Patricia Skinner | 9/29/2007 7:49:37 AM
The buoyant foundation, floating-house concept for avoiding flood damage has been around for many years and is practiced widely in the Netherlands. There are examples as well in south Louisiana, just as there are examples of homeowner-designed and constructed personal levees, floodwalls and other flood-protection devices. These systems are generally employed to protect older buildings where flooding became a problem long after the building was constructed. The protection they provide is not recognized by the National Flood Insurance Program. (You get no premium discount and likely will not be able to buy a policy.) These systems, including buoyant foundations, cannot be used as an alternative to elevation for new construction, for buildings that have been substantially damaged or for buildings that are being substantially improved.
You should expect your local permit office to deny a permit application for building or substantially improving a residential or non-residential building in a special flood hazard area on a buoyant foundation. Even if the building is to be built at the required elevation, granting a permit for buoyancy would involve waiving the anchoring requirement of the flood ordinance and possibly of the wind provision of the building code. The potential penalties for routinely waiving requirements would be felt by the community and its residents.
Minimum Flood-Related Requirements for Foundations in Flood Hazard Areas
When is a buoyant foundation a violation?
A buoyant foundation would be a violation in your community when either of the following is true:
The second is always true for new construction and repair of a substantially damaged or substantially improved building in a special flood hazard area. It is sometimes a requirement for remodeling. The specific floodplain regulations that apply to remodeling and additions depend on the flood zone designation (A or V) and the type and cost of improvement.
These are some buildings and projects that are required to meet the locally adopted flood-damage standards that apply to new construction:
For non-substantial lateral additions to a post-FIRM structure in A and V zones, the addition must meet the elevation requirements that were in effect when the building was built. The required elevation may be lower than the current elevation requirement in that area.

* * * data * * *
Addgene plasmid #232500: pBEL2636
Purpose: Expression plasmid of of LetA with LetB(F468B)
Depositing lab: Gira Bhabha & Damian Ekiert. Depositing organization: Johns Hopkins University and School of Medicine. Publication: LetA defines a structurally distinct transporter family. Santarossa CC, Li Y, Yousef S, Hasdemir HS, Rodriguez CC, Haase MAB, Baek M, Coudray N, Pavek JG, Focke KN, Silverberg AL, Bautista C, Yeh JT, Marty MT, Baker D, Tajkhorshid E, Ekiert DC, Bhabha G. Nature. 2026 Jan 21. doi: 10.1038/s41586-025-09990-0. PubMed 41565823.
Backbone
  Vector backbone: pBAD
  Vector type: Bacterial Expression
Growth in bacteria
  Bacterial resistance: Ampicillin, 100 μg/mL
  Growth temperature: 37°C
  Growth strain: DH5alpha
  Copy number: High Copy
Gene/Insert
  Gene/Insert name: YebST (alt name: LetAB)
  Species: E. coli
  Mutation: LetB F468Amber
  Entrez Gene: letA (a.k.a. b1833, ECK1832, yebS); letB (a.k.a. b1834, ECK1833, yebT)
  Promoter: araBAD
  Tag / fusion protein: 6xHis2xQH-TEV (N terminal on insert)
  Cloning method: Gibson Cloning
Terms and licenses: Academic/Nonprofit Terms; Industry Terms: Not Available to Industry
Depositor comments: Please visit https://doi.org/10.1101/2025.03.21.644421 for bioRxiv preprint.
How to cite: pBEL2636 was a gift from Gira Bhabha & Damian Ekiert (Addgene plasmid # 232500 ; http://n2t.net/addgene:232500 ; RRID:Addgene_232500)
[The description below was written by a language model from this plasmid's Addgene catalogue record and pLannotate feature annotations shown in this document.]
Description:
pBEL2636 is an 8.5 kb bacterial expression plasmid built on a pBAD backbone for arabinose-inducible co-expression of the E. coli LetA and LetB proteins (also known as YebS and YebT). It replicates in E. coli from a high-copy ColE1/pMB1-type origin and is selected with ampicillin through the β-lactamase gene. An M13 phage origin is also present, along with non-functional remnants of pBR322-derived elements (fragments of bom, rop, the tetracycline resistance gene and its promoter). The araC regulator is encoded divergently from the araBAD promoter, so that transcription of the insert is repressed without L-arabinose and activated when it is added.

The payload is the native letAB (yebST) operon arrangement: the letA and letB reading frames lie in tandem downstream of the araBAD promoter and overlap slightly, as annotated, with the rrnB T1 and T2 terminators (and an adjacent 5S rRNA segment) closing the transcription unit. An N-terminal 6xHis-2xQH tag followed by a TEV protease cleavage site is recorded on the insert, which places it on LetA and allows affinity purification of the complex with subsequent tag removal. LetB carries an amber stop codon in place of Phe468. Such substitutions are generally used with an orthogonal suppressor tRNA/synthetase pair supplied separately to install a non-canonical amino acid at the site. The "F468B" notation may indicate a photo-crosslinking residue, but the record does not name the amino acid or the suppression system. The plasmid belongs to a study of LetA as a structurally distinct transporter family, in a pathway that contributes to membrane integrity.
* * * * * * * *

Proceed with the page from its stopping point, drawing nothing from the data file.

Flood-damage ordinances apply to additions even when the state or local government exempts additions from other residential building codes. The flood requirements were in effect prior to the state's adoption of the International Residential Code and related codes and remain in effect regardless of changes to interpretation and implementation of those codes.
When is a buoyant foundation not a violation?
The compliance of buoyant foundations with all aspects of the International Residential Code (as adopted by the state of Louisiana) has not been investigated. There may be electrical, plumbing, energy or other provisions that would have to be waived if buoyancy were added to the foundation. However, the non-compliance of buoyant foundations with the flood-damage provisions of the code -- and with the flood damage prevention ordinance adopted by each community -- is clear. A buoyant foundation is not a violation of the flood ordinance ONLY when the building or construction activity is not required to meet the flood-damage prevention elevation and anchoring requirements for new construction and substantially improved structures.
These are some buildings and projects that are NOT required to meet the locally adopted flood ordinance elevation and anchoring requirements:
Don't get your hopes up!
Widespread media coverage of student work at LSU may have created unrealistic expectations for many people who yearn to return, restore and rebuild in south Louisiana. This buoyant foundation technique, however attractive, is not a legal alternative to meeting elevation requirements in the flood damage prevention ordinance and in the International Building Code. Additional study and experimentation with buoyant foundations, such as that going on at LSU and in other academic settings, may lead some day to an acceptance of these foundations and a recognition of buoyant foundations as code-compliant construction. At this time -- and for the foreseeable future -- buoyant foundations do not meet the minimum code requirements for construction in flood hazard areas. Whether a buoyant foundation would meet the minimum code requirements for building outside the special flood hazard area has not been determined.
If the cost of adding a buoyant foundation does not meet the substantial improvement threshold in your community, there may be nothing in the law to prevent you from experimenting with buoyancy on your existing Pre-FIRM home -- especially if that home was not built under any building code. Check with your local permit office.
At this time, and without more study, buoyancy is not recommended as a method of protecting homes from floods that exceed the elevation to which they have been built. Building at higher elevations and using flood-damage resistant materials and methods below and above the elevation of the first floor remain the better options.